Pat and Holly Onofrio of Churchville dressed as Dr. Seuss characters Thing 1 and Thing 2, in red button-up pajamas and mad blue wigs.
As they ran past the 12-mile mark, they were asked, Why?
"Why not?" Thing 1 replied.
Barry Goldmeier of Rockville, Md., juggled five balls. It took him six hours to finish.
Wonder Woman ran, so did Spiderman.
"Fighting crime," he said.
Many wore "Beat the Beast" on T-shirts, the beast in this race being melanoma.
There was a Team Utopia and a Team Tiara, whose runners ran past in tiaras.
Many wore shirts with meanings that only the runners themselves would know:
"Pulling for Patrick."
"Griffin is my hero."
Adam Work, 22, of Mountain Lakes, N.J., wore a shirt that said, "This Bod Belongs to God."
Three guys hit the 12-mile mark with enough energy to be singing a Temptations song, "Ain't Too Proud to Beg."
Kevin Gross, 32, of Fairmount, dressed in a giant lemon costume and carried an Alex's Lemonade Stand sign the entire 26.2 miles. "Everyone cheered," he said. "Very rewarding. Small things make a big difference."
Team Vegan Philly ran the marathon for the first time yesterday, 24 runners competing in the three events: marathon, half-marathon and 8k.
Even though he had "Team Vegan" on his T-shirt, "somebody called out, 'Go Vegas,' " said Bryan Sandala, 28, a teacher in a Camden charter school who runs in "Vegan shoes" - no suede or leather.
Vegans say 11 billion farmed animals are raised and killed annually - and often cruelly - in America for food.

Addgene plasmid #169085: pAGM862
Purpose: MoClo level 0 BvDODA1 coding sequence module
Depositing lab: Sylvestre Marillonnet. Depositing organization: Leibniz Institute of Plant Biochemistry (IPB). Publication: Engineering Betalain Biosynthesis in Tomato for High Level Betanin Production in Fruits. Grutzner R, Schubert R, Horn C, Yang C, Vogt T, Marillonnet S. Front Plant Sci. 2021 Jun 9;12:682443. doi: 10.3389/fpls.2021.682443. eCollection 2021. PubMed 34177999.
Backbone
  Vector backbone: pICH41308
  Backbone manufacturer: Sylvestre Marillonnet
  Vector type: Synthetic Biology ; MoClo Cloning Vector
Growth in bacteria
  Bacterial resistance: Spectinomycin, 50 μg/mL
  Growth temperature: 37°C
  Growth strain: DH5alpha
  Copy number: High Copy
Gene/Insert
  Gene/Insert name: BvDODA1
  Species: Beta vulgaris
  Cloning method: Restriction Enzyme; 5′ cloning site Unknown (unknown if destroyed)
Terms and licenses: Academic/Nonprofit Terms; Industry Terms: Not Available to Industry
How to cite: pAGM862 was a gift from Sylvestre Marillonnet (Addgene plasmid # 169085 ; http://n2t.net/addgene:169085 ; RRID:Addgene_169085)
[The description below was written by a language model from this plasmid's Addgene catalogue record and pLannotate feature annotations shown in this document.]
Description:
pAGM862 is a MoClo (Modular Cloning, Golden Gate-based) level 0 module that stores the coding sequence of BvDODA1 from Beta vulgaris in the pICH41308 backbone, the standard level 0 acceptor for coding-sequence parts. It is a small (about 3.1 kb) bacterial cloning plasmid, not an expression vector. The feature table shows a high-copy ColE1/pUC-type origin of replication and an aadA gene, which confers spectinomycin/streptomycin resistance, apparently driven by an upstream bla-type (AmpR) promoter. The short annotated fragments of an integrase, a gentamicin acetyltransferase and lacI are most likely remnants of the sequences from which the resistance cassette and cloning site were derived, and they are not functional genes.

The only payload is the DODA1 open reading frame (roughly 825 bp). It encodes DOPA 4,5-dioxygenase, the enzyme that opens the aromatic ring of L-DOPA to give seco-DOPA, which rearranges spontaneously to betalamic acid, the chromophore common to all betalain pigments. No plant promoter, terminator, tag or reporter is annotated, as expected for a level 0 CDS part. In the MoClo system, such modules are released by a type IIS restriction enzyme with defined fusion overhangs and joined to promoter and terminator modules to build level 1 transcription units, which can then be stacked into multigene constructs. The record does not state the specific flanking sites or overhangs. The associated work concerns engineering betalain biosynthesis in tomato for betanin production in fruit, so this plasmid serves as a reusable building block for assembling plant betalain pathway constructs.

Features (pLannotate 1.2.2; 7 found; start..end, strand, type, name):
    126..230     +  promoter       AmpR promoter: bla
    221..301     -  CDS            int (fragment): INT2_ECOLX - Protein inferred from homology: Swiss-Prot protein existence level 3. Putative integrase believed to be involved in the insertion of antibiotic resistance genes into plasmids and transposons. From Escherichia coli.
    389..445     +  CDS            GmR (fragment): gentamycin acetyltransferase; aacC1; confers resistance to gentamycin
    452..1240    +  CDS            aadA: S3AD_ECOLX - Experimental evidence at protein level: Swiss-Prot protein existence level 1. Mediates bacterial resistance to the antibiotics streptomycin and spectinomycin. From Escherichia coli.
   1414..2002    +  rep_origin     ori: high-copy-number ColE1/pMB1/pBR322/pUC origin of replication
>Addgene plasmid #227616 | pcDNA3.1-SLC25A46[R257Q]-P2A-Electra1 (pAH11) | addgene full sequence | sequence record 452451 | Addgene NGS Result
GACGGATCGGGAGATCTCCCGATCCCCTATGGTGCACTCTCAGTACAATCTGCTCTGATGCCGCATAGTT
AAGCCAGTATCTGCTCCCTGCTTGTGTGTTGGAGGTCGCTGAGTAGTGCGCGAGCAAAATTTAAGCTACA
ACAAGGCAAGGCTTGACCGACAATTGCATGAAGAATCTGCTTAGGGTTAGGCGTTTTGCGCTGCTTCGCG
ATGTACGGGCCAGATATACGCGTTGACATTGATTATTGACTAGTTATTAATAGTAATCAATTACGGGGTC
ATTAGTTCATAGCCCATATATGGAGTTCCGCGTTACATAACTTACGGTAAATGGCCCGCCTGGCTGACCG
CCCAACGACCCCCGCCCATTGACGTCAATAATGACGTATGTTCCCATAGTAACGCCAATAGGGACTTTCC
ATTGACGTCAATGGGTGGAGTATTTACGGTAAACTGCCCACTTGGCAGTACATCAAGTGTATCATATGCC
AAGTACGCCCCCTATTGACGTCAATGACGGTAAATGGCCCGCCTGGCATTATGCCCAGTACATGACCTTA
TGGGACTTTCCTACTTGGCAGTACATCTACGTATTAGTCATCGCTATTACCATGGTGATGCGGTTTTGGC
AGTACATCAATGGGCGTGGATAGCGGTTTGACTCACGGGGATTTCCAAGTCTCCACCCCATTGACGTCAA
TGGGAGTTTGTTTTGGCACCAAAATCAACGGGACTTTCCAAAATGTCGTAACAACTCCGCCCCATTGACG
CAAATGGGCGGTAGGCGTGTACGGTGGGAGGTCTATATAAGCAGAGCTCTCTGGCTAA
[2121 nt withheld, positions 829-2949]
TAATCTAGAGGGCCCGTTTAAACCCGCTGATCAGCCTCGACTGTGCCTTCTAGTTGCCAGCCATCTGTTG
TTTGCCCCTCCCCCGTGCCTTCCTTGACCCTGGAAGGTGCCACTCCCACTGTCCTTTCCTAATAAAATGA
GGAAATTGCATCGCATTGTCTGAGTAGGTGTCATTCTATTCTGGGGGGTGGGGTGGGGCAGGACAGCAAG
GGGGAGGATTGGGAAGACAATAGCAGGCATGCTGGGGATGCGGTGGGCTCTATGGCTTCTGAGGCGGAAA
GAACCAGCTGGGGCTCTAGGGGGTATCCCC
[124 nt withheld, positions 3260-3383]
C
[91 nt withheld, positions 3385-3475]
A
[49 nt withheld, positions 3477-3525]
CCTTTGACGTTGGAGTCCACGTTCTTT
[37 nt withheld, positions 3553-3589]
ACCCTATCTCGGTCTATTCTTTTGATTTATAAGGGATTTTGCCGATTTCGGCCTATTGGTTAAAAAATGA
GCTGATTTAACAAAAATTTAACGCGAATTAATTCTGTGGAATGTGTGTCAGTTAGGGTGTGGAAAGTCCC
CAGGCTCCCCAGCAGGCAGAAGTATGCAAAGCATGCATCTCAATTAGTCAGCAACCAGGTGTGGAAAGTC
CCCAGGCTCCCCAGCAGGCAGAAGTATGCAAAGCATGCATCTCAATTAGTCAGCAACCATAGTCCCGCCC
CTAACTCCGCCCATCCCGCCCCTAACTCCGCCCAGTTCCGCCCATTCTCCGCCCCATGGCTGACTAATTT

The vegan team wanted to show, by running a marathon, that humans can eat no meat, dairy, eggs or even honey and thrive as athletes.
"If I eat like a deer, I might as was well run like a deer," said Allison Crow, 21, who ran her first ever road race. She fueled up beforehand on a breakfast of "sauteed kale with flaxseeds and lemon."
Darius Fullmer ran shirtless - showing Vegan tattooed across his back - and was going home to Hamilton to celebrate by snacking on "a mean vegan cheesecake made with tofu."
Charlie Dickens, 17, the deaf and autistic sophomore at the Pennsylvania School for the Deaf profiled in yesterday's Inquirer, finished in 6:37:10.
Dickens, who dropped out last year at mile 21, was determined to finish but struggled immensely near the end. His running partner and teacher, Becky Ritter, 24, held the newspaper article in front of him for the last five miles as motivation. When they stopped to walk briefly, "I read him little bits of the article," she said. "He was very, very, very happy when we were finished."
Euphoria and misery were in abundance at the finish.
Some wept with joy, or with pain, or with both. Every now and then a finisher collapsed and was rolled away on a stretcher. One runner paused just before the finish - in front of the cheering crowds at Eakins Oval - and took a long, theatrical bow.
Some regretted running.
"Maybe the worst decision ever," said Will Bosma, 24, of Villanova, after crossing the finish line in 3:45. He ran to see if he could do it. He was cramping up and suffering.
Jamie Masson, 39, from Albany, N.Y., a member of the Marathon Moms, was so exhausted after she crossed the finish line that she asked a volunteer to untie her shoelaces.
"Oh, orgasmic," she said. Then she gave a long, life-sustaining hug to one of her fellow Marathon Moms and explained, "Running a marathon is about friendship, strength and courage."
The Moms had reservations for lunch at El Vez at 2 p.m., after long hot showers.
"Bring on the salsa," Masson said.
Contact staff writer Michael Vitez at 215-854-5639 or email@example.com.